Institution: Michigan Technological University
Funders (5)
Views (207)
Rekhi Innovation Challenge

Why This Project Is Important 

NASA is looking to learn how to operate and mine water ice on the lunar surface to create rocket propellant for the sustainable aspect of the Artemis program. The NASA Lunabotics university student competition allows student teams to show what autonomous robots they came up with to travel across rocks and craters, excavate and return to the collection point and by demonstrating their robot, contribute ideas to NASA's future misstions to operate on and start producing consumables on the lunar surface.

Project Description 

The Mining INnovation Enterprise is a group of about 25 students that are currently working on an autonomous mining rover for the NASA Lunabotics Mining competition to be held in May 2020 at NASA Kennedy Space Center. The competition consists of two 15 minute mining runs where we will maneuver through an obstacle field filled with simulated lunar dust, rocks and craters, to the excavation zone where the robot will excavate and collect simulated buried ice chunks (buried rocks). The robot will then drive back to the starting zone to deposit the gravel for overall points. In order to successfully complete in the competition, the team will need to design, build, and test the electrical, mechanical, programming, control and operation aspects of the robot. The competition requires a system engineering approach which is an elaborate version of the engineering design process as well as public outreach events. Our outreach plan is to visit local schools and conduct a hands-on lesson to build a small, fun robot to play with.

Right now, the team has selected the final design for the competition rover and are working on the final bill of materials to order parts. We will then move on to the manufacturing, building, and testing stage. In May, we will be heading down to the Kennedy Space Center to compete against 49 other college teams. Funding is needed for parts of the robot, but mostly for offsetting travel costs for the team and robot to NASA Kennedy Space Center in May 2020.  We are very excited to have been selected to be a part of this competition and to represent Michigan Tech and its crazy smart students well!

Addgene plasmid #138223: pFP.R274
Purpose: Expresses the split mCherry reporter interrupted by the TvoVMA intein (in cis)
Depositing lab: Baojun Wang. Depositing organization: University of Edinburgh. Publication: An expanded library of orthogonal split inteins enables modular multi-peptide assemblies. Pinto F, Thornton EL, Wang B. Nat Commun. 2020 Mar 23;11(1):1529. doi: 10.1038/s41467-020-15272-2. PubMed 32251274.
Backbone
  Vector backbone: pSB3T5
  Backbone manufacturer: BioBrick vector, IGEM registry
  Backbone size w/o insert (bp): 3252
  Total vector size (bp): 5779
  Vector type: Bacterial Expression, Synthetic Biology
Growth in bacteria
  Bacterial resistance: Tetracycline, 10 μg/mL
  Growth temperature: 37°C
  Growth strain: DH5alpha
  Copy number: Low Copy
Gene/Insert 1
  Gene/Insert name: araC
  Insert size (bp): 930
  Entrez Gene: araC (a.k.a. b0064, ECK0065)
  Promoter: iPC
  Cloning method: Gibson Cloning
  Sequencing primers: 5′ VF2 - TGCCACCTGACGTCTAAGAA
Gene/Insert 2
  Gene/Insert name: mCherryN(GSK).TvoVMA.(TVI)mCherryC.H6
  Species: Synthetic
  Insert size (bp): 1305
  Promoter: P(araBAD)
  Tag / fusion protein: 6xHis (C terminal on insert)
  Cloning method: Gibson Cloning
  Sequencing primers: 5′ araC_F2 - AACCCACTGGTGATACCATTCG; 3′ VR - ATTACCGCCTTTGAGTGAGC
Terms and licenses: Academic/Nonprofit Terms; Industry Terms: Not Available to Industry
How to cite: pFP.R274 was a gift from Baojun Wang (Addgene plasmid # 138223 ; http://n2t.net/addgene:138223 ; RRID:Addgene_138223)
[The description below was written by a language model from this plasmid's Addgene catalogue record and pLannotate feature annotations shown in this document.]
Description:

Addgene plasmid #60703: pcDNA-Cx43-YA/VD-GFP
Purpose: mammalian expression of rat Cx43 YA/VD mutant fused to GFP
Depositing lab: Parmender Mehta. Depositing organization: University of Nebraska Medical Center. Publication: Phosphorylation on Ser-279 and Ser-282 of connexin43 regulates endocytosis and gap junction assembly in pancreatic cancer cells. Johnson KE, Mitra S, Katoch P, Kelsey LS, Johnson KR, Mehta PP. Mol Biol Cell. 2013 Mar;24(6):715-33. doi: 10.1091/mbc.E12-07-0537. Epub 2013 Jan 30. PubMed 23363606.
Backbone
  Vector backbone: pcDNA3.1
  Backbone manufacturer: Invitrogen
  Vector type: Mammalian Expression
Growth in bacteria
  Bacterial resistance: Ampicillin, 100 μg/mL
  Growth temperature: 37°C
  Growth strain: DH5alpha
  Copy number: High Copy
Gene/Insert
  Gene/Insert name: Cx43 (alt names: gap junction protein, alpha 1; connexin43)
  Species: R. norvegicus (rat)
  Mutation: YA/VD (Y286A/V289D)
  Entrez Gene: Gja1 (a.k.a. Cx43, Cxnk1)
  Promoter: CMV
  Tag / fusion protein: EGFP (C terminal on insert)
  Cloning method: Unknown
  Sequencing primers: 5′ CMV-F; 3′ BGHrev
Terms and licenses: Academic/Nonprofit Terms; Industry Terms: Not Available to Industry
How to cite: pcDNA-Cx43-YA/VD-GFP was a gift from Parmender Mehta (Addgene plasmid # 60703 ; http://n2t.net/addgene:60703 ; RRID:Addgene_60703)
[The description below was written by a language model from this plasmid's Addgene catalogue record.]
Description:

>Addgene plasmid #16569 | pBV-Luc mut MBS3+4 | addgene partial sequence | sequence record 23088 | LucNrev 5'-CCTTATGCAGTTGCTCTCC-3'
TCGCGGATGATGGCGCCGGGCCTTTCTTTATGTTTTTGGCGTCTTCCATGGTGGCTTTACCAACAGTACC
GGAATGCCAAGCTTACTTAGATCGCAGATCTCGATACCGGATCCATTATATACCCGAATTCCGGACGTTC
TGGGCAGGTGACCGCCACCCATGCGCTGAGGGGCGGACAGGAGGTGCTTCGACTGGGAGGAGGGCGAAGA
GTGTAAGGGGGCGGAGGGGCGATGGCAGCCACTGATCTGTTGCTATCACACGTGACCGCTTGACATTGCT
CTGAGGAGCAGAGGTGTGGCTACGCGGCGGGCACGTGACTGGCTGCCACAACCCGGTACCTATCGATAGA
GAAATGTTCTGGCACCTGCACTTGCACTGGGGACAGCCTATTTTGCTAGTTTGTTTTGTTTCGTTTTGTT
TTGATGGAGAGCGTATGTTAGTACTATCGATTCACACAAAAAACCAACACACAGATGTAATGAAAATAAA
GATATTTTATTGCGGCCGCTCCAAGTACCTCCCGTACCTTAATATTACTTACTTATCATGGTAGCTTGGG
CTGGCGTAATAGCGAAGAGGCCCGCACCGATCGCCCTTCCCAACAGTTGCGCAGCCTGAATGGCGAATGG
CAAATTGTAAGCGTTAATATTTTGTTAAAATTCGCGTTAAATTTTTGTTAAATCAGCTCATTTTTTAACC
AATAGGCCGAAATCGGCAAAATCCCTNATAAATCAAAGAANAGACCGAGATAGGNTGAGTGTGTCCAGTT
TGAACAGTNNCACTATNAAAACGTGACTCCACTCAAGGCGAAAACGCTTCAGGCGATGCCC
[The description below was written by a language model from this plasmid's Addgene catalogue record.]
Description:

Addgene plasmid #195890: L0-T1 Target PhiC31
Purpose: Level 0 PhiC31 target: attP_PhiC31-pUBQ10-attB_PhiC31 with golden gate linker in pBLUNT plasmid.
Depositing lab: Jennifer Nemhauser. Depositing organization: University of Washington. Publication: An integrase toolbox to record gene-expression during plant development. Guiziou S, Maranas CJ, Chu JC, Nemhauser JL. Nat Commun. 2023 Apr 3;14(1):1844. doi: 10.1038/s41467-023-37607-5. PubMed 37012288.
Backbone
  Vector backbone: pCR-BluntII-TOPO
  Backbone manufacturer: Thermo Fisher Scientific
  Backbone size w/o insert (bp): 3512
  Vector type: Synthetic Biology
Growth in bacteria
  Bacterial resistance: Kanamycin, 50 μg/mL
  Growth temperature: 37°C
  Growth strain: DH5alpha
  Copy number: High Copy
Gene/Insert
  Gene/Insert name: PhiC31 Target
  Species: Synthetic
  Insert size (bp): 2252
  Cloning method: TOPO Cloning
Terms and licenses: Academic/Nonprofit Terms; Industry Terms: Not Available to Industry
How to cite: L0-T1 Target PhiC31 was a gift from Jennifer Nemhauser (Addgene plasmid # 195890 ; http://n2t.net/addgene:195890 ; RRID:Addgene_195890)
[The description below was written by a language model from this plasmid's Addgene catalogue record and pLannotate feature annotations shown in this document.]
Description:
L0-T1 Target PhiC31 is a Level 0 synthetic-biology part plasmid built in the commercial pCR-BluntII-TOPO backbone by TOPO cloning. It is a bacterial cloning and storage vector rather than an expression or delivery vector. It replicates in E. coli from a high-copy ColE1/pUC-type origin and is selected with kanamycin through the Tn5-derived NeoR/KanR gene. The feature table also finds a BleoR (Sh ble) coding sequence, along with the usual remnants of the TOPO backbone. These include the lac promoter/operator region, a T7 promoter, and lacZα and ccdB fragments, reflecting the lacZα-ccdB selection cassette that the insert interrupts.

Meet the Researchers

Mine Rover

The Mining INnovation Enterprise (MINE) seeks to design, test, and implement mining innovation technologies for industry partners. MINE is apart of the NASA Robotic Competition that takes place in May 2020 at the Kennedy Space Center. We will be designing, building, and testing a robot that will be able to traverse and mine on a lunar surface



Paul van Susante

Dr. van Susante grew up in The Netherlands, received a Master of Science from Delft University of Technology in 2001 in Civil Engineering with an emphasis on Building Engineering. He then went to the Colorado School of Mines (CSM) to participate in NASA research and received a Master of Science in Engineering Systems from CSM in 2004 followed by a Ph.D in Engineering Systems from CSM in 2011. Dr. van Susante taught Freshman, Sophomore and Senior Design as well as Mechanics of Materials for five years at CSM before coming to Michigan Technological University in 2012. He was a NASA Faculty Fellow in 2010 and consulted for a variety of companies on SBIR or STTR projects such as University of Arizona, Sysrand Corporation, Energid, HoneyBee Robotics and others. He has been involved in research projects for many customers including Lockheed Martin, DARPA, NASA KSC, JPL, Bechtel, Caterpillar, NCHRP, NSF and others.



of $1,000 fund goal
The average donation for this project is $84
0
days left
42%
funded
$310

What Your Donation Can Help Us Do: 

  • Offset travel costs for students to participate in the competition
  • Purchase robust motors and gearboxes
  • Purchase state-of-the-art sensors and control systems
Although there are no rewards for this project, all donors will receive an email receipt with tax-deduction information.